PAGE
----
Dr Grace McLean
THE Ministry of Education says the changes made to the Grade Six Achievement Test (GSAT) will ensure adequate assessment of the skills and competencies that are necessary for students to transition to secondary school.
Chief Education Officer in the ministry, Dr Grace McLean, said the adjustments will also facilitate a more targeted approach to the preparation for the test.
The changes, which take effect at the next sitting of the examination in March 2015, are consistent with reviews conducted in 2009 and 2012.
But McLean disclosed that the changes will be confined to two of the five subject areas in social studies and science.
“There will be no changes to the mathematics, language arts and communications task [content] at this time. Neither will there be any changes to the types of items used to measure students’ performance on the test,” she noted.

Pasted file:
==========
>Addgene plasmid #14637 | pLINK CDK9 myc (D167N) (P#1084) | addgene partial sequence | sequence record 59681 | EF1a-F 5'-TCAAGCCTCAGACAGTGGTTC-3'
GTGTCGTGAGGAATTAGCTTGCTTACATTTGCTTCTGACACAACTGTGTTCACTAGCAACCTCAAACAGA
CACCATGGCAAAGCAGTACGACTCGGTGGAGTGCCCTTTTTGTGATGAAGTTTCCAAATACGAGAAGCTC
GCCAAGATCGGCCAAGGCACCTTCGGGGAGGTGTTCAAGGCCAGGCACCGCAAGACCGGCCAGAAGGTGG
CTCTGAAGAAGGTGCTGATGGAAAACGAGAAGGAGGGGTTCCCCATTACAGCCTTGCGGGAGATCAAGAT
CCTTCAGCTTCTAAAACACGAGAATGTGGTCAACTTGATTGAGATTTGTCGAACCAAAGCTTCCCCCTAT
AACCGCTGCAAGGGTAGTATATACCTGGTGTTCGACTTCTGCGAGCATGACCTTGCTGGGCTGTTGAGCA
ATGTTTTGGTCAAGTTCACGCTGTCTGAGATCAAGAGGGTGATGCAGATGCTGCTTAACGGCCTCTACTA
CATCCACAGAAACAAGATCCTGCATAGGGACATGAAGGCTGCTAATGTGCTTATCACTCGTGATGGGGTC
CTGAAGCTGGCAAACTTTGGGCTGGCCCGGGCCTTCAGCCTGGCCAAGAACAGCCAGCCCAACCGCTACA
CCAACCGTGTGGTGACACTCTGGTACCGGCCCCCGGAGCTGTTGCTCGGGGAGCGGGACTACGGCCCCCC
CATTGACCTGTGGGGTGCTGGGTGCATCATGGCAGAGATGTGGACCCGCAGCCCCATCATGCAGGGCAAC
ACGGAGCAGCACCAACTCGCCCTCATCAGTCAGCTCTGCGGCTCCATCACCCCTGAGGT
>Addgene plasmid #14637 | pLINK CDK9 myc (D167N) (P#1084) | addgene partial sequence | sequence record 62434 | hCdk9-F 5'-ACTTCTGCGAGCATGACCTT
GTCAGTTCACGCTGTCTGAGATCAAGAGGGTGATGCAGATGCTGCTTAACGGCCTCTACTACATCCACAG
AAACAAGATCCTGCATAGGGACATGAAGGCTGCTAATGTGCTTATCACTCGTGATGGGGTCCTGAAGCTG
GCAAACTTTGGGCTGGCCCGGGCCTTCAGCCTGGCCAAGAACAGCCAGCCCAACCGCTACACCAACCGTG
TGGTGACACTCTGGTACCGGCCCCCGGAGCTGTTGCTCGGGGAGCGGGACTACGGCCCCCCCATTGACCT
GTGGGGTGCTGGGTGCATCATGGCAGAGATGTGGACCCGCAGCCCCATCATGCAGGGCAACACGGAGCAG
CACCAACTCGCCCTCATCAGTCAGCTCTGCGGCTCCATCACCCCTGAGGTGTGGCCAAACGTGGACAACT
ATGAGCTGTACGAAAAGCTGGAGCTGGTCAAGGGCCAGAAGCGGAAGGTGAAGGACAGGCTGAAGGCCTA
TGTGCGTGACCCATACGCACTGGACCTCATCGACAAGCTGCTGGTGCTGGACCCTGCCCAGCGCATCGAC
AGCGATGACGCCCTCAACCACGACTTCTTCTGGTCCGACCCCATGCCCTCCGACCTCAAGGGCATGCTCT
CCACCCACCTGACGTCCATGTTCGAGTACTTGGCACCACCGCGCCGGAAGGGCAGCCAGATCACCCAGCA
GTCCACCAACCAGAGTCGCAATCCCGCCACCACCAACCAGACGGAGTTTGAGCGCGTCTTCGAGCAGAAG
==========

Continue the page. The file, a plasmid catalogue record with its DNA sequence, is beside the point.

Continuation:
The social studies content will be reduced by 25 per cent and will now consist of 60 items focused on areas such as Jamaica’s location and physical beauty; important events and people in Jamaica’s history; and the effects of weather and climate.
Students will also be tested on Jamaica’s Caribbean neighbours, including their history, culture and co-operation among countries; the planet Earth as part of the solar system, and different climatic zones.
Meanwhile, the science test will be clarified to ensure that teaching and learning emphasise the mastery of general concepts and basic scientific principles.
Content for science will look at areas such as sense organs, simple and complex machines, the earth’s atmosphere, nutrition, energy, and rock, minerals and soils.
The GSAT, Jamaica’s national high school entrance examination, is usually taken in March with the results released in June. The test replaced the Common Entrance Examination in 1999.